Mount Olympus (Latin Olympus Mons, official designation of the International Astronomical Union) is the largest known volcano in the solar system. It is located in the western hemisphere of Mars, in the approximate coordinates 18 ° N, 133 ° W. Mount Olympus is the youngest of the great volcanoes of Mars, as it was formed during the so-called Amazonian period. Nature mountain was known before the spacecraft to visit the planet thanks to its albedo, being known by astronomers as Nix Olympica. Despite its large size, it was not possible to see exactly with previous telescopes by their little visual range. Although he could not see exactly due to low-tech telescopes nineteenth century, in this place always he noticed something very strange, seen by observers of that time. A white spot, which is greatly emphasized in the midst of orange-red soil of Mars, which caused much curiosity.
In 1951, Japanese amateur observer Saheki Tsuneo saw a bright flash in place, that within half an hour lit up to rival the polar ice cap and then vanished after another half hour. Astronomers argued about the meaning of those observations, thinking that might be reflections of ice, volcanic eruptions and even signals sent by a supposed Martian civilization. The bright spot called Nix Olympica was due to the clouds that often form on Olympus Mons. It is an atmospheric phenomenon that also exists on Earth, and is called “orographic clouds”, ie massive clouds of short duration. And in times of space exploration, in 1971, the Mariner 9 spacecraft orbited Mars during a global dust storm. The first objects to be visible after withdrawing go airborne dust was precisely the higher peaks of the volcanoes of Tharsis, it demonstrated that the altitude of these was largely superior to that of any terrestrial mountain. The Mariner 9 observations made on the surface of Mars confirmed that Nix Olympica was not just a mountain, but a volcano. It was from here when scientists began to know as Olympus Mons volcano.
The central massif rises approximately between 22 to 23 kilometers above the surrounding plain, equivalent to three times the height of Mount Everest, and 21,287 m on the average level of the Martian surface, because it is in a depression 2 km deep. It is flanked by high cliffs up to 6 km high, and its caldera is 85 km long, 60 km wide and between 2.4 and 2.8 km deep, being able to see up to six fireplaces successive overlapping chronology. The base of the volcano is 600 km in diameter including the outer edge of the cliffs, which gives a surface at its base of about 283,000 square kilometers, comparable to the area of Ecuador.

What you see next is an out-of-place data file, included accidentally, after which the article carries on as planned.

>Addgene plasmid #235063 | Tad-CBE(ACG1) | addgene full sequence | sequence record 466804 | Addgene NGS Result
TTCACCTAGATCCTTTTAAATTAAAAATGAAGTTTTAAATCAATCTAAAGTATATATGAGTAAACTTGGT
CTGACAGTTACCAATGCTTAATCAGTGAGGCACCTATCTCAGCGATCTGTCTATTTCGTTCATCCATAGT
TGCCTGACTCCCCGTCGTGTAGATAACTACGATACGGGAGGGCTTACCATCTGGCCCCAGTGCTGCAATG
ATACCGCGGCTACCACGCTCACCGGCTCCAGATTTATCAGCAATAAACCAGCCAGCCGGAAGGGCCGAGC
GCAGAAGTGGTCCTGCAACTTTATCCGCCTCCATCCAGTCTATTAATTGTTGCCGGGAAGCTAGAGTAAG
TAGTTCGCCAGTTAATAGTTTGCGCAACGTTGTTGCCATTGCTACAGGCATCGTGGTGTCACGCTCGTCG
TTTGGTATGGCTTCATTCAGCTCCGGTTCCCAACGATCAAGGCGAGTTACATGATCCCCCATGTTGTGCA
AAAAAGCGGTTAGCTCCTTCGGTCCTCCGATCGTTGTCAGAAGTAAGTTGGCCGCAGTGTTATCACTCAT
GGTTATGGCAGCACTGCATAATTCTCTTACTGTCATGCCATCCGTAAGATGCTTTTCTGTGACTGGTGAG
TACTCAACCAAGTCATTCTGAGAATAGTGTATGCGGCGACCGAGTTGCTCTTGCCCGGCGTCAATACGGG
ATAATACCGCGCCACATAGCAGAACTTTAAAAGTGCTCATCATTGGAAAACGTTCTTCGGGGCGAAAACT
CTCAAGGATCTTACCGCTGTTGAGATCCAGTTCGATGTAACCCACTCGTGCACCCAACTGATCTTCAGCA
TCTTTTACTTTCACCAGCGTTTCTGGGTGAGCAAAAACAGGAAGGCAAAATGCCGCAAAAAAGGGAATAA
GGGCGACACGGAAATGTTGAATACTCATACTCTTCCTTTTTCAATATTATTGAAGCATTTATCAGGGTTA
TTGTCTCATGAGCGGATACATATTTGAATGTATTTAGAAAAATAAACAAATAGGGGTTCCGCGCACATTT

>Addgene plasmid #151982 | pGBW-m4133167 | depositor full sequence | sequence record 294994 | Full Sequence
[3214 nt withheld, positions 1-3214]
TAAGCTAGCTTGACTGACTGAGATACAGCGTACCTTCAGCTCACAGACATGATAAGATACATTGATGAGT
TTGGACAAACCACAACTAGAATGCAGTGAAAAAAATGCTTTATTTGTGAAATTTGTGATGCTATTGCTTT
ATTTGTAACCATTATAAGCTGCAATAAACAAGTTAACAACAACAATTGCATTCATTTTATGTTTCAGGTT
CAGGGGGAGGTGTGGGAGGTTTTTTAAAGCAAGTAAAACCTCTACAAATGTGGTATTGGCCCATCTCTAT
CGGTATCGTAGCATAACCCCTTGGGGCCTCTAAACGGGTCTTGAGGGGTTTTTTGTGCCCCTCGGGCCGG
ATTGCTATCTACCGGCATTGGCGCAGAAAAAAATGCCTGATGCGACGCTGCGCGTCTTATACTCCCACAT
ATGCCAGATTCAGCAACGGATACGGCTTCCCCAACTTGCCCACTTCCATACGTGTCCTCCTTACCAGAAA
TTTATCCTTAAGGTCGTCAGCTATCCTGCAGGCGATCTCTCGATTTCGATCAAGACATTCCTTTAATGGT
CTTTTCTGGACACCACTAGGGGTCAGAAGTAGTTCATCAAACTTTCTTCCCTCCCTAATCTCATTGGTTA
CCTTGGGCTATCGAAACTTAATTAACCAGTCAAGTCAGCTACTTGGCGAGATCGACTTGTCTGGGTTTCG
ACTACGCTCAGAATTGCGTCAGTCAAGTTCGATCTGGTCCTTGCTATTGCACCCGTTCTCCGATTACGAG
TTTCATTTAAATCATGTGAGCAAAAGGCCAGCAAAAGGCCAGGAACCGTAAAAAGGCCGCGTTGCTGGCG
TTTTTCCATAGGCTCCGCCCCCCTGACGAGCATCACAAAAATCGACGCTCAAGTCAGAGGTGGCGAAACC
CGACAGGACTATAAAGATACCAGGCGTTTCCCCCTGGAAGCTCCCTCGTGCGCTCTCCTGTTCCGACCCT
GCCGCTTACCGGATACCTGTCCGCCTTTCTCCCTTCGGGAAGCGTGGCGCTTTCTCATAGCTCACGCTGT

Its dimensions are such that a person who was on the Martian surface would not be able to see the silhouette of the volcano, even from a distance at which the curvature of the planet began to hide. Therefore the effect would be to be contemplating a “wall” or confuse it with the horizon line. The only way to see the mountain properly is from space. Similarly, if someone is found at the top of the volcano and look up down could not see the end, since the slope come to the horizon. Mount Olympus is a shield volcano-shaped caldera, formed as a result of flows of viscous lava very little for long periods of time, and is much wider than high; the average slope of the mountain is very smooth. In 2004, the Mars Express probe detected that the lava flows on the slopes of Mount seemed to have only two million years, date very recent in geological terms, suggesting that the mountain could still have a slight volcanic activity. The Hawaiian Islands are an example of very similar on a smaller scale volcanoes such as Mauna Loa. The extraordinary size of the volcano is probably due to the fact that Mars has no plate tectonics. Therefore, the crater remained fixed over a hot spot of great activity and continued pouring lava, giving the volcano a few such spectacular dimensions.
Mount Olympus is in the Tharsis plateau, high ground on the Martian surface containing other volcanic formations. Among them are a chain of volcanoes in the form of smaller boiler, as is the case of Arsia, Pavonis and Ascraeus mountains, which are small compared to Olympus. The region immediately surrounding Mount Olympus is a depression 2 km deep. The volcano is surrounded by a region known as the aura, with huge gorges and mountains stretching 1000 km from the top, and showing evidence of an ancient glacial activity.